Adjusting spokes to true wheels
Fred Bishop, 1937
John Bates (VA Tourer 1279) has unearthed some articles from “Practical Motorist” magazine of 1937, which he in turn acquired from Fred Bishop (VA dhc 2479). I can’t reprint them all, but I thought this one on Repairing Wire Wheels could be useful to SVW owners and others.
“It is quite possible for a car to be driven with a bent wheel without the owner being aware of it. It is a good plan therefore, to make an occasional inspection. If it is a wire wheel with adjustable spokes it will not be difficult to true it again. If it is neglected, the rim may become so buckled it cannot be straightened. A wheel slightly out of true usually signifies that the spokes are loose or of uneven tension. This puts additional strain on the spokes that are not loose, causing breakage.
To test the truth of a rim, jack up the wheel and spin it, moving the rear wheels to the front where they will spin more easily. A piece of chalk held steadily against the rim (Fig 1) is useful for indicating the position and amount of wobble. Test for circularity by holding the chalk against the inside of the rim (Fig 2). The fact that the wheel can get out of true longitudinally, as shown by the dotted line, is often overlooked. The test should be conducted at the rim, not the tyre, which itself can be badly fitted. If the tyre is allowed to remain out of line, the cover may become strained and difficult to get back into line. The spokes should be adjusted by tightening some and slackening others. Tightening brings the rim to that side and the ones on the opposite side should be slackened. When the wheel is truly circular again, the tension of each spoke should be finally checked by plucking them like the strings of a harp-they should all sound approximately the same. Loose spokes will give a low note or simply rattle. Those with a much higher note should be slackened off. Although it is not necessary to put off a journey because of one or two broken spokes, they should be replaced at the first opportunity, otherwise they will cause further breakage. A more serious condition is a series of spokes broken on one side of the wheel, which brings danger of collapse.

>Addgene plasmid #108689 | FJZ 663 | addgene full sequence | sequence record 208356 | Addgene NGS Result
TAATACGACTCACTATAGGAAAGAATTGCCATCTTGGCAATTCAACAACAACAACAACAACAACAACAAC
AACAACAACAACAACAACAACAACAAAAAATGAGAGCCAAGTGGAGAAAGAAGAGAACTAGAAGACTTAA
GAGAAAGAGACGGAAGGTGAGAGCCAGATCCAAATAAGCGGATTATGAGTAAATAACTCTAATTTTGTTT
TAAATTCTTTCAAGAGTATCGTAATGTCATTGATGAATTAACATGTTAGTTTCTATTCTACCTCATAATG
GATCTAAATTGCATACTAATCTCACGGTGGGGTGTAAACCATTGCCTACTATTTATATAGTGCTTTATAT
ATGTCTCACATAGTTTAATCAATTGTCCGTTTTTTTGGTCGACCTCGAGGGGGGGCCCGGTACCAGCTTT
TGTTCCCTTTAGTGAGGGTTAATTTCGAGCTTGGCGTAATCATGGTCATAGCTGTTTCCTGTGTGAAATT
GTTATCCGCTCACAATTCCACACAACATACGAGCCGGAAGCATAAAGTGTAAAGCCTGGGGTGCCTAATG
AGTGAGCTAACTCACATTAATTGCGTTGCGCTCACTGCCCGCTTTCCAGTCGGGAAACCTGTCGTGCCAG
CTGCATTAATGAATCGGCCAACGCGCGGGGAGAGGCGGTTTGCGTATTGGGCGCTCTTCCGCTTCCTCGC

A new spoke is fitted by removing the nipple and threading it through the flange. When the screwed end of the new spoke is opposite the hole in the rim it will be found slightly too long, and the spoke will have to be bent. Once in position it should be straightened and the nipple inserted from inside the rim and screwed in position as in Fig 6. As the spoke end is drawn into the nipple the final tensioning will have to be carried out using a spanner or spoke key, since the spoke will start to protrude from the nipple. When all the spokes have been finally adjusted, the heads of the nipples should be inspected and any protruding spokes filed down to avoid their damaging or puncturing the inner tube. The rubber band fitted in the well of the rim is used expressly to prevent chafing of the tube and should always be replaced in position.”